1975 10¢ US Military Uniforms: Continental Army
US #1565 pictures the uniform of the Continental Army.

On June 14, 1775, the Second Continental Congress established the Continental Army, the precursor of the United States Army.

Prior to the American Revolutionary War, the colonies had their own militias composed of citizen-soldiers. During larger threats, such as the French and Indian War (1754-63), they created temporary provincial regiments.

By the 1770s, relations with Britain began to deteriorate, and the colonists started to form militias for a possible war. After Britain passed the Intolerable Acts in 1774 to punish Massachusetts for the Boston Tea Party, many of the militias stepped up their training. In the fall of 1774, Richard Henry Lee was among several colonists to call for the creation of a national militia, but the First Continental Congress rejected the idea.

1975 10¢ Continental Army Fleetwood First Day Cover
US #1565 – Fleetwood First Day Cover

The following spring, as tensions continued to rise, the Massachusetts Provincial Congress created its own colonial army of 26 company regiments on April 23. Other colonies soon followed, including New Hampshire, Rhode Island, and Connecticut.

1860 90¢ Washington, blue
US #39 – Washington took command of the Continental Army on July 3, 1775.

That June, the Massachusetts Congress addressed the Second Continental Congress and requested that they take over authority of the colonial army. With support from John Adams among others, the Second Continental Congress agreed to take command of the Boston troops. They also recognized the need for greater defense and passed a resolution creating the Continental Army. This included appropriating $2 million in support of the troops around Boston and New York City. Congress also authorized the creation of 10 companies of expert riflemen (who later became known as the 1st Continental Regiment) from Pennsylvania, Maryland, and Virginia, who were sent to Boston to support the militia there. The following day, the Continental Congress unanimously elected George Washington commander-in-chief of the Continental Army.

About a month later, Congress asked all the colonies to form their own militia companies from “all able bodied effective men, between sixteen and fifty years of age.” Congress, as well as many colonists, didn’t want a standing army, but they also needed to have the discipline to face an organized British force. Enlistment periods ranged from one to three years. Over the course of the war, the units were dissolved and reorganized several times. Reportedly, the Continental Army never contained more than 17,000 men at one time. Additionally, after the British guaranteed freedom to any Blacks who served in their Army, the Continental Army did the same. Black people made up about one-fifth of the Continental Army in the north. (This was the last time the US army was fully integrated until the Korean War.)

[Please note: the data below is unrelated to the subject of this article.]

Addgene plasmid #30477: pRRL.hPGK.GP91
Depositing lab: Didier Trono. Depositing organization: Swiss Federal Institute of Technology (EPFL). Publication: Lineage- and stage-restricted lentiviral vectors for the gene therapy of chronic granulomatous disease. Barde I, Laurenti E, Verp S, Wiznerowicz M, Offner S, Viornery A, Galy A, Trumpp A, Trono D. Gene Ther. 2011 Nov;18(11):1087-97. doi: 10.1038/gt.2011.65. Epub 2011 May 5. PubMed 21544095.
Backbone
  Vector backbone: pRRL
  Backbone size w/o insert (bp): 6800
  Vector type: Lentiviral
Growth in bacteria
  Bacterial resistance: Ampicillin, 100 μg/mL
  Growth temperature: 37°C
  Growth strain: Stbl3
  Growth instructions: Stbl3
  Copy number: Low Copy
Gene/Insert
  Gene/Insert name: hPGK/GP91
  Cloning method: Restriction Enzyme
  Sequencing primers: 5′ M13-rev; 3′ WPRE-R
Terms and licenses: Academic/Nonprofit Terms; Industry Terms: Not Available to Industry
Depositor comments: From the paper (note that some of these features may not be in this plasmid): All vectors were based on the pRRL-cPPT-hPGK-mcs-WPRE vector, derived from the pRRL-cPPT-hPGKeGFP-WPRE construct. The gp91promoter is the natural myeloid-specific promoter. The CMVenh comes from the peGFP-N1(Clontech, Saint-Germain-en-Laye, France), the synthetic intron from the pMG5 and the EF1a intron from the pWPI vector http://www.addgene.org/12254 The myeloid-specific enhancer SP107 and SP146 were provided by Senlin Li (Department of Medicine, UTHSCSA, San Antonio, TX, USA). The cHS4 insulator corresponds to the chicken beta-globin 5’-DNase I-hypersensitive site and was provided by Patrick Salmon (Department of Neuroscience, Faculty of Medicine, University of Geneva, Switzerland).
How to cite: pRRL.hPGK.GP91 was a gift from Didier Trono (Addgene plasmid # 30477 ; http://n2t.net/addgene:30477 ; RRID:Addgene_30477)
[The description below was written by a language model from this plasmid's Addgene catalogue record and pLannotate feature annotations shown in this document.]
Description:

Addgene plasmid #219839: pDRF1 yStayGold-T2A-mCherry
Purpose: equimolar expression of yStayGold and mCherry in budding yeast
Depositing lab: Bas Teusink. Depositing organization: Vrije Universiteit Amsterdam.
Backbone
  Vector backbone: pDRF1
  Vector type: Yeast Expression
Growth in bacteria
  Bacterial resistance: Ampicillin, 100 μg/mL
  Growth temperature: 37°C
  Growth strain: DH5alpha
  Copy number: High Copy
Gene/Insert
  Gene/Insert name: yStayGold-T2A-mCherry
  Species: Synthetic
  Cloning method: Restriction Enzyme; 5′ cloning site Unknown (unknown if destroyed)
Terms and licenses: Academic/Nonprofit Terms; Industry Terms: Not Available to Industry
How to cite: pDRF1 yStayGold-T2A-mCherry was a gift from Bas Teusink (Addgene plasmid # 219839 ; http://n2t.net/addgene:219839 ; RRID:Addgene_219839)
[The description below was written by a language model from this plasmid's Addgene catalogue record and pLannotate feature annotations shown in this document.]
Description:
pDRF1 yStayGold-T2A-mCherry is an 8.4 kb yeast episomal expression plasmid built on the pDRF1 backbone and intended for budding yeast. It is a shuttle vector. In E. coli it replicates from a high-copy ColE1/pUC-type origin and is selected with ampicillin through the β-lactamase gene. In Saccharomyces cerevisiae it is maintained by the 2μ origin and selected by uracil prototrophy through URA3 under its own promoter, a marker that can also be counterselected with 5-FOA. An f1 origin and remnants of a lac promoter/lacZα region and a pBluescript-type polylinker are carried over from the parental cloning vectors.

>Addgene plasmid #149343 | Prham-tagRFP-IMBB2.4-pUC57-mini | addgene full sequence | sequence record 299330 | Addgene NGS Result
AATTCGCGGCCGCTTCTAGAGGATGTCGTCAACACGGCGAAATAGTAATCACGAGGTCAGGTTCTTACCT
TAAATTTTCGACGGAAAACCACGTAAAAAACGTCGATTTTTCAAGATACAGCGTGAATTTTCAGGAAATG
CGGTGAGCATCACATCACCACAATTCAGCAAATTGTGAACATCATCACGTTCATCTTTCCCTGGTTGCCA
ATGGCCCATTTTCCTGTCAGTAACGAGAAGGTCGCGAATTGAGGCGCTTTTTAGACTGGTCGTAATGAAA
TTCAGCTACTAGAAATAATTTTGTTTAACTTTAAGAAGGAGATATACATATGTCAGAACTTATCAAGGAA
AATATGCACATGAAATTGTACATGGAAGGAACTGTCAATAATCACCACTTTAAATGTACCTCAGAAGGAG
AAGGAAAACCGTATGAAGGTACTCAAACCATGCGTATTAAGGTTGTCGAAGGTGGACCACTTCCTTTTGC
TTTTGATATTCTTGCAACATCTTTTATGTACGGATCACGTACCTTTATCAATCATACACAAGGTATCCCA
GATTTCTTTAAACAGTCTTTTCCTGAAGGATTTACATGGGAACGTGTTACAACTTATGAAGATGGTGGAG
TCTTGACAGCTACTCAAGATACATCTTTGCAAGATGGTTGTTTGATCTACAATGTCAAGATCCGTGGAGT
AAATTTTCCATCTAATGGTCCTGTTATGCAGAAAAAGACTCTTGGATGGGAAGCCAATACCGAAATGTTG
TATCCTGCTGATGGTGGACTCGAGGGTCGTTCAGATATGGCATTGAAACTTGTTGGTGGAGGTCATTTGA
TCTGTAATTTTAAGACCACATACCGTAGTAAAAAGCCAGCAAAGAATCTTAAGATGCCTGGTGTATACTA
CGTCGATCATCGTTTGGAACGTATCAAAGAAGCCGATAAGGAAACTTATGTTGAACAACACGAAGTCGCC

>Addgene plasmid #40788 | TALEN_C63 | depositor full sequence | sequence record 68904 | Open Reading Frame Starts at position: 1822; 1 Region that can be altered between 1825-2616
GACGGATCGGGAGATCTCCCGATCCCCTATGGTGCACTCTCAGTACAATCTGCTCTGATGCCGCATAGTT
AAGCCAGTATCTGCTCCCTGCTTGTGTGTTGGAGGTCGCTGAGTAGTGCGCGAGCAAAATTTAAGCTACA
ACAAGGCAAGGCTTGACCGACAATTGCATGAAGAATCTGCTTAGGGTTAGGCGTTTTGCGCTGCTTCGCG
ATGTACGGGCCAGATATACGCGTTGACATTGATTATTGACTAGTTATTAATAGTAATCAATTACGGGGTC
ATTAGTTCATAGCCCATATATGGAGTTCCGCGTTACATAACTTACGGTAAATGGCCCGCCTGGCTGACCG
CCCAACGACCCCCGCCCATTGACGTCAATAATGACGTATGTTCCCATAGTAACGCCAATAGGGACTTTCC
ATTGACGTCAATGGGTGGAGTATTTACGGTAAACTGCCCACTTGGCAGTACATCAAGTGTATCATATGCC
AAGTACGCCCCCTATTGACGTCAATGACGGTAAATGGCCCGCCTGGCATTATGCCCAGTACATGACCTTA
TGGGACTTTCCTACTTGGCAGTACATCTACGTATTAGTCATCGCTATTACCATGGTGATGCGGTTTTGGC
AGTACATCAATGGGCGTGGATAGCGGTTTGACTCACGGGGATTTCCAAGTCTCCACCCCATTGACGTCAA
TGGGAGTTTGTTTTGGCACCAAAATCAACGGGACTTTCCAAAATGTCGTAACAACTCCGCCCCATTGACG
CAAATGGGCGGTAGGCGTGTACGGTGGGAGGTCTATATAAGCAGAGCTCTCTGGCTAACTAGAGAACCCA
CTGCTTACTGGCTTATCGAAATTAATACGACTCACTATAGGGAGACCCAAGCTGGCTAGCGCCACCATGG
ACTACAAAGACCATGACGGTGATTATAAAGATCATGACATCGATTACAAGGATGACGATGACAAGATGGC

1983 BCP Army Disbands
Item #115561 – Commemorative cover marking dissolution of the Continental Army

The Continental Army began its service in Massachusetts, but moved on to New York following the evacuation of Boston. They spent the next five years battling the British in New York, New Jersey, and Pennsylvania at such notable battles as Trenton, Princeton, Brandywine, and Germantown.

1975 10¢ Continental Army Classic First Day Cover
US #1565 – Classic First Day Cover

Because it was such a young military force, the Continental Army was plagued with issues from the beginning, including poor planning and training, short enlistments, and rivalries between the states. While patriotism drove early recruits, incentives were needed to convince men to join later in the war. However, the leadership of George Washington and other officers helped to keep the Army together and learn from mistakes with each battle.

1945 3¢ US Armed Forces: Army
US #934 was issued to honor the US Army’s role in World War II.

After the war ended with the Treaty of Paris, the Continental Army was largely disbanded in 1783. It would be over 10 years before America created its permanent Army, which you can read more about here.


  1. The Continental Army was established by the Second Continental Congress in 1775. and George Washington was a Virginia delegate to that Congress. The day after establishing the Army, George Washington showed up in full-dress uniform, and he was appointed commander-in-chief. I think he wanted the job.